Is Delta-8 THC Legal?
The legal status of delta-8 THC is hotly debated. Technically speaking, delta-8 derived from hemp is federally legal.
The 2018 Farm Bill legalized hemp and hemp-derived products across the nation, under the following definition:
“The term `hemp’ means the plant Cannabis sativa L. and any part of that plant, including the seeds thereof and all derivatives, extracts, cannabinoids, isomers, acids, salts, and salts of isomers, whether growing or not, with a delta-9 tetrahydrocannabinol concentration of not more than 0.3 percent on a dry weight basis.”
As we can see, the definition makes no mention of delta-8 and only puts a restriction on delta-9 THC levels. That’s because federal lawmakers never foresaw that the cannabis industry would find a way to create intoxicating delta-8 products from hemp.
As it turns out, it’s possible to turn hemp-derived CBD into delta-8 THC through a chemical reaction, which is how most delta-8 products are made.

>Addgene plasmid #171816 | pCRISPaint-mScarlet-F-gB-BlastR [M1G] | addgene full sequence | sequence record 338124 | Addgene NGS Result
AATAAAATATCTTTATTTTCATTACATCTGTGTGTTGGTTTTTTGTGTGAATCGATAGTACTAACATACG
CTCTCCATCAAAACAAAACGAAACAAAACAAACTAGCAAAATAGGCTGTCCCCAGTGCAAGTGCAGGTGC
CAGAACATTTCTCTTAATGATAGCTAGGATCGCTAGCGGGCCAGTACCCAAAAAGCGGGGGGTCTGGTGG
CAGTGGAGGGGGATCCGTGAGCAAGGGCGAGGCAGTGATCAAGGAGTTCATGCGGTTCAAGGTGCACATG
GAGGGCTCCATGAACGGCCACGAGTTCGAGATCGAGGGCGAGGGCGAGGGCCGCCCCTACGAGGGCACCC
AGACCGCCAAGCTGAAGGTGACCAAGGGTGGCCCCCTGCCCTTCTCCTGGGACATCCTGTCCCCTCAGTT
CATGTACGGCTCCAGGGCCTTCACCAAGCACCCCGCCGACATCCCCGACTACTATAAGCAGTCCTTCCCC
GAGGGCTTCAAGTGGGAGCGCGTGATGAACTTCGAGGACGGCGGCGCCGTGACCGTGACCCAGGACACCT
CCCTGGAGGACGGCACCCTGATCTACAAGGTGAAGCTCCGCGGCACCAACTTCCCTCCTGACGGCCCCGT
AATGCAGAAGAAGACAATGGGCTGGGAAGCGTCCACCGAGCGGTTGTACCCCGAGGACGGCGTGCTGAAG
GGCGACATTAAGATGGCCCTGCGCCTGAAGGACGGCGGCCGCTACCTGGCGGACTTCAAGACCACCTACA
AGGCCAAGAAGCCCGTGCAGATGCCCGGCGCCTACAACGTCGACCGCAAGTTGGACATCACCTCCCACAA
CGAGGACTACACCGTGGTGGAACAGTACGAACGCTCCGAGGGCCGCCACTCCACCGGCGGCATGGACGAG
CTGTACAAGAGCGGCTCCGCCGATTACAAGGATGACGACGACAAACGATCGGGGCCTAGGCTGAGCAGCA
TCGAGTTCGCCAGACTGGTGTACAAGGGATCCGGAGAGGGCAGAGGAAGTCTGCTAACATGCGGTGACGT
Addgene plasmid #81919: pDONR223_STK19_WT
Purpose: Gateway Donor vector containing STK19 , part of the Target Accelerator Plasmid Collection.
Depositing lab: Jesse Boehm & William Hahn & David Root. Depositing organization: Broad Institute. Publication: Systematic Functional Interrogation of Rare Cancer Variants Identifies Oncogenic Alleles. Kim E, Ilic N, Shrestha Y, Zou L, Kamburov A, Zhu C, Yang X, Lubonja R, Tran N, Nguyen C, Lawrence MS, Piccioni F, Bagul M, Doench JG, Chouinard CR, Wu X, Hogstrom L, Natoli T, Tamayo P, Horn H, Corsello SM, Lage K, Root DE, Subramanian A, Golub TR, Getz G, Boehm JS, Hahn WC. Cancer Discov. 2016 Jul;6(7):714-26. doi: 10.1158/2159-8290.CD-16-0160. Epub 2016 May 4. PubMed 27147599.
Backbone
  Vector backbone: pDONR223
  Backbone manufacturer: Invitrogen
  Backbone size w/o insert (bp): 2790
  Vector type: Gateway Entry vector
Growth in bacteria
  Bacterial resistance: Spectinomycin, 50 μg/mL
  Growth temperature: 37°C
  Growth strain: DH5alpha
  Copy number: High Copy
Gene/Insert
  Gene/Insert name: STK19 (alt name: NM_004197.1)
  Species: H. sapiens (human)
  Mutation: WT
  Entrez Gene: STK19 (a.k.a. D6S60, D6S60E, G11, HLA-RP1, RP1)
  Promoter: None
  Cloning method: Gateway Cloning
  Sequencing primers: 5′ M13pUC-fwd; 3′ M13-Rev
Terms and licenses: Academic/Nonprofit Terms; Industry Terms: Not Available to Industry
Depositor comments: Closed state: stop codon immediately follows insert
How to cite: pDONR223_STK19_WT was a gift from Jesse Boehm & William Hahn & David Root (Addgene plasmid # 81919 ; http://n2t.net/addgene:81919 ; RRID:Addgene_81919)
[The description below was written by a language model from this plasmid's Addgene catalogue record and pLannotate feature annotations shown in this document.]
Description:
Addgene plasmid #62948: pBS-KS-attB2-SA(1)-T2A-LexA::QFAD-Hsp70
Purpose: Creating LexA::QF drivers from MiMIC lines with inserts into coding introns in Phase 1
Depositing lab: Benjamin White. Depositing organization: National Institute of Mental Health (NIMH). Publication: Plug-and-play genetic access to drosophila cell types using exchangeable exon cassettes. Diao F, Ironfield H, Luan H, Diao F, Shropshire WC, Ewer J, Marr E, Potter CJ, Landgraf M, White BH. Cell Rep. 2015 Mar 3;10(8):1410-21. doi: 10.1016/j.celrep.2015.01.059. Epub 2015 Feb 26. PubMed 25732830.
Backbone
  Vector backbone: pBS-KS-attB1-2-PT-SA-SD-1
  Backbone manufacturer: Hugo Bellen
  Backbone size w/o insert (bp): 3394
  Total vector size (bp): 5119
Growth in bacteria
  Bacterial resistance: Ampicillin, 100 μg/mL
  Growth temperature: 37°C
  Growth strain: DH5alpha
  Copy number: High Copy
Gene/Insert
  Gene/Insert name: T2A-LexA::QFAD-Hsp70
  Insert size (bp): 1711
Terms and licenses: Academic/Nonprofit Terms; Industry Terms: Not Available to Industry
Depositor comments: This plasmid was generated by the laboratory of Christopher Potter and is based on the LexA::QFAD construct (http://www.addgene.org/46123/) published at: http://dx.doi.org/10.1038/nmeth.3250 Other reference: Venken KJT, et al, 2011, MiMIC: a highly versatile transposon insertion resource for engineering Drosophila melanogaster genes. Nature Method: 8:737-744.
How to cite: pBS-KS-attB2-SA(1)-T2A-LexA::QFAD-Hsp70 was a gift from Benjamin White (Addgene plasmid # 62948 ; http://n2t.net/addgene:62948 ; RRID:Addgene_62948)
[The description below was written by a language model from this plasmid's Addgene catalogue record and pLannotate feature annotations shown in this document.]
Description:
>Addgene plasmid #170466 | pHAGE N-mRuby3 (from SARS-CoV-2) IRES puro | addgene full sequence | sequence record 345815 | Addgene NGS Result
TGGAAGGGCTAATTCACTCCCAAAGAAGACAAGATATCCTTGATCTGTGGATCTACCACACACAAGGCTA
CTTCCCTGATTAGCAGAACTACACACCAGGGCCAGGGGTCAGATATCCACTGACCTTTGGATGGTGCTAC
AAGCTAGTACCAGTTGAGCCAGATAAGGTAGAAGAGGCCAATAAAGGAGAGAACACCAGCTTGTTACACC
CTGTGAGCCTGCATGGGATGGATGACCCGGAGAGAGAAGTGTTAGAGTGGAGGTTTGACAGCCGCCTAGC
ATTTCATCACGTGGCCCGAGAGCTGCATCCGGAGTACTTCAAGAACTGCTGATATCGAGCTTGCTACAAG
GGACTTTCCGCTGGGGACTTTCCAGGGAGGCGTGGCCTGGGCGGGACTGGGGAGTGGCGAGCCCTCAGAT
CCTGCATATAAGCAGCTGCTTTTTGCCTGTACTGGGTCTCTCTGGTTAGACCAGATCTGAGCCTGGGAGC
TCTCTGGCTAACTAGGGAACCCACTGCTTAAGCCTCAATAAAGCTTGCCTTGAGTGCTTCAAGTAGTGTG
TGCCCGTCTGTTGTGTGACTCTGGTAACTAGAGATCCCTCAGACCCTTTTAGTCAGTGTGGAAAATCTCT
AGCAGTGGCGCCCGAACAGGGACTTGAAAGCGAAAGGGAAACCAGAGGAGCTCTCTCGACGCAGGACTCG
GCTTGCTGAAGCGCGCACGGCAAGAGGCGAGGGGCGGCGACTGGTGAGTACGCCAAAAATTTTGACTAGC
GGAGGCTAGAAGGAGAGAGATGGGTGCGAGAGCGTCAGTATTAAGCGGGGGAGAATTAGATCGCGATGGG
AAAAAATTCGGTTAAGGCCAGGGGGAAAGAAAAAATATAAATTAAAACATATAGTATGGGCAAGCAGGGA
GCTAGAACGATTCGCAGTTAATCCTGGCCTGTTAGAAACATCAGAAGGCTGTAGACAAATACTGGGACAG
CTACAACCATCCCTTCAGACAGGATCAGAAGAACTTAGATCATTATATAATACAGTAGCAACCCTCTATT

Such products fall under the above definition as long as they contain no more than 0.3% delta-9 THC, making them federally legal.
As a result of this legal loophole, delta-8 products have exploded in popularity, especially in states where recreational cannabis is prohibited. However, both state and federal governments have taken notice.
Many states recently passed legislation to ban or regulate hemp-derived delta-8 THC, with many others considering the same.
Additionally, the DEA added delta-8 THC to its list of Schedule 1 controlled substances, signaling its intent to treat it in the same way as delta-9 THC. However, this stance is only advisory unless adopted as an official ruling.
Another part of the debate is whether delta-8 made from CBD counts as synthetic or natural because synthetic cannabinoids are considered illegal.